Monday, April 2, 2012

It's in the increments

Glenn Fleischmann has a very smart article up on TidBITS arguing that Apple's competitors keep trying to match it with big-splash innovation -- LTE, bigger screens, 3D -- when what makes Apple different is its commitment to ongoing, incremental innovation within existing products. The consequence of this disparity is computer and phone makers like Dell and Samsung are hoping that you'll buy every new device when it comes out, while Apple assumes that you'll own your device for three years or more and continues to deliver updates throughout that lifespan. The outcome: customer loyalty.

In part this disparity is a function of different business plans, but I also suspect that companies other than Apple just don't respect incremental innovation. I've seen the same in my work. When leaders speak of innovation, they're generally thinking of big, disruptive, change-the-world thinking. That's the sort of product that Clayton Christensen wrote about in The Innovator's Dilemma, and it's also the sort of sexy change that gets people excited.

Unfortunately, it's a conception of innovation that leads businesses right over the cliff.

There's no doubt that big-splash innovation happens, and when it does the world truly does change. The smart phone, the personal computer, television, radio, the automobile, antibiotics; these had enormous effects. However, truly disruptive products only come around once in a while, and it's very difficult (perhaps impossible) to predict which drawing-board ideas will be disruptive and which will fail to find a market. Betting the company on big-splash innovation is like gambling with money you can't afford to lose: it's bold, it's exciting, you do have a chance to win big, but it's more than likely that you'll lose your shirt.

In the meantime, there's another style of innovation that anyone can pursue, at much less risk. It's not as sexy, and when you win the winnings may not be quite so big, but it has significant potential. That's incremental innovation: the sort of innovation that pursues the improvement of products, services, and processes that already exist.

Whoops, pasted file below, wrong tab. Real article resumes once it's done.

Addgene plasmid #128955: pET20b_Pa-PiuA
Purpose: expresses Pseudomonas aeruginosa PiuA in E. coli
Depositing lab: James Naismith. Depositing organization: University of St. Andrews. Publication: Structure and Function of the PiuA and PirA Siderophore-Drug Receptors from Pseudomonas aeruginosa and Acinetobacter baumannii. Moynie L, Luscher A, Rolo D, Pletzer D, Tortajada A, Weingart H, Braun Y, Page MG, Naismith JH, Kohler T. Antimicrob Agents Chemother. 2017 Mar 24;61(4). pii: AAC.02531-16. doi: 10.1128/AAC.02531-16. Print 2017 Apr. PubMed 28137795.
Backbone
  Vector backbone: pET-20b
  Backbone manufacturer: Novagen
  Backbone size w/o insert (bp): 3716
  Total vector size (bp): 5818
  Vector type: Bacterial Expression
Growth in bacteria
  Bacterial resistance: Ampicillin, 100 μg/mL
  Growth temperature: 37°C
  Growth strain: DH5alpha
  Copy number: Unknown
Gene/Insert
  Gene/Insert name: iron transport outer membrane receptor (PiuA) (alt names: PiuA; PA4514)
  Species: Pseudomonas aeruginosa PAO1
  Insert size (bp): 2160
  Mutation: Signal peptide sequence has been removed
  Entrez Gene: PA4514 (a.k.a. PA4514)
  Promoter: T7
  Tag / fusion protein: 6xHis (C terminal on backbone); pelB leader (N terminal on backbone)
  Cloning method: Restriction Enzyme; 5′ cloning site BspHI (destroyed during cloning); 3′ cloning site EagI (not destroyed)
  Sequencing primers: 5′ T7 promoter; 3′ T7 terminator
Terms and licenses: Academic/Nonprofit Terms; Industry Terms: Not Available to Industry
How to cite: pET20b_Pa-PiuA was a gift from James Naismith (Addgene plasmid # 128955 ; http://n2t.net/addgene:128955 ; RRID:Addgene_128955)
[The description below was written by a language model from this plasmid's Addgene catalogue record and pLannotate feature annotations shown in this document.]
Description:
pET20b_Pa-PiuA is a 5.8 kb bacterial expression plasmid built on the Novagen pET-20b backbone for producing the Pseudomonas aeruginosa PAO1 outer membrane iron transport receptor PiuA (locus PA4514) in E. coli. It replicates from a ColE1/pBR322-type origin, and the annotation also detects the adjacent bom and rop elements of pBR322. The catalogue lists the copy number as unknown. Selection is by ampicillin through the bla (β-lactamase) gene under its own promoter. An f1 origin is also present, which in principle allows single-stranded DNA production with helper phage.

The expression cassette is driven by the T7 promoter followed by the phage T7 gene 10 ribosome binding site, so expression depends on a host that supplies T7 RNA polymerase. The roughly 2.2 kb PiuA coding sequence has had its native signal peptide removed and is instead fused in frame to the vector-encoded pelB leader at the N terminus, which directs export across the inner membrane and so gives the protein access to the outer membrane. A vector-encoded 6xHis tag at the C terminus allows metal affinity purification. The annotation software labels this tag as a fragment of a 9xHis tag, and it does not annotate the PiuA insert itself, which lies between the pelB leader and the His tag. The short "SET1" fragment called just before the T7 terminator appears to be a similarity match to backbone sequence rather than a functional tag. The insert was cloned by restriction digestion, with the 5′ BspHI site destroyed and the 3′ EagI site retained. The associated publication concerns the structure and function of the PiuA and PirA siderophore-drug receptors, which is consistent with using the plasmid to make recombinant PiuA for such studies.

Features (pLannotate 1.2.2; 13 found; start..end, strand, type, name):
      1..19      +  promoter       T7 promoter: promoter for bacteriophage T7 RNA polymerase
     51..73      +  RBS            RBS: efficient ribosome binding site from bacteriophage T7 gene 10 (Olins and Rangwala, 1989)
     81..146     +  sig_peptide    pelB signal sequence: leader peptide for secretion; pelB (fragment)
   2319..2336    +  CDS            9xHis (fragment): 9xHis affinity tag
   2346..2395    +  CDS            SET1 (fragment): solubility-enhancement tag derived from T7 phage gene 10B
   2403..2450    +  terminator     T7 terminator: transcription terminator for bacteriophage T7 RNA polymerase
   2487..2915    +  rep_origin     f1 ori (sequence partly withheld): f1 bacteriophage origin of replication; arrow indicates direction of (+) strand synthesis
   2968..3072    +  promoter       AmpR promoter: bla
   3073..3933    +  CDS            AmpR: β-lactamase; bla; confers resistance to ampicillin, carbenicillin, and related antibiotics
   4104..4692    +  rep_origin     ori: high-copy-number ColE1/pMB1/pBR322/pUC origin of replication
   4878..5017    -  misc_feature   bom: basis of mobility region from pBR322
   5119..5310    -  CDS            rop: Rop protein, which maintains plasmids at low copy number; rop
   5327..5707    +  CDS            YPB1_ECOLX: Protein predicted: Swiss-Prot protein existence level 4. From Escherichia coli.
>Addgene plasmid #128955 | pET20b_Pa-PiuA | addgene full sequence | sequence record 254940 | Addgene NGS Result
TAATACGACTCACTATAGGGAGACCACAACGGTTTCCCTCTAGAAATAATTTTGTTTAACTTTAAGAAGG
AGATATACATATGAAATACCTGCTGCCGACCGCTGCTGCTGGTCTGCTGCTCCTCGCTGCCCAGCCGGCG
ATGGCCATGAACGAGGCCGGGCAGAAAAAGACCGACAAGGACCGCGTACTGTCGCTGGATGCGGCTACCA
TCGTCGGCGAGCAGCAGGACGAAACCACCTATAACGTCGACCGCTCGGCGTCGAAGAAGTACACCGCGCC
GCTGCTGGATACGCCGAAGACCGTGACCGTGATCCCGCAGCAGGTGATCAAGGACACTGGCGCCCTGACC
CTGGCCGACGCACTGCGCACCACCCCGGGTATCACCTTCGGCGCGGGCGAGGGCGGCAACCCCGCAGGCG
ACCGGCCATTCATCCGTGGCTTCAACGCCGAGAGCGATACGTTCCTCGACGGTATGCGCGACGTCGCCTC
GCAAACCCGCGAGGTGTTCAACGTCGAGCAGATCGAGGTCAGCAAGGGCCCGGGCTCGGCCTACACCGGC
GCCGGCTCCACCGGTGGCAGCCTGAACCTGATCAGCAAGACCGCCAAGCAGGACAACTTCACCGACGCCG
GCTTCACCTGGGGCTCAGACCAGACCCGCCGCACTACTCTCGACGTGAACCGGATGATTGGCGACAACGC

I believe that innovation is the job of everyone in the company, but that's not to say that everyone should be working on the next big thing. Instead, everyone should be looking every day for ways that they can do what they do better, look at it in a new way, see new possibilities, new ideas, and new ways of measuring outcomes and applying what they've learned to the next version. In a well-run business, there should be a restless, ceaseless striving to learn constantly and do everything better. My experience, though, is that very few businesses take this approach. If innovation is a business goal, it is likely that one team -- or maybe even one person -- will be charged with being innovative, while everyone else is just supposed to do their job.

But imagine if incremental innovation was part of every worker's job description. What if you used the capacity for incremental innovation to guide your hiring? What if your managers were tasked with maximizing the innovative potential of their direct reports? You might be allowing a little bit of creative chaos to enter your business, it's true, but the bottom-line results could be incredible.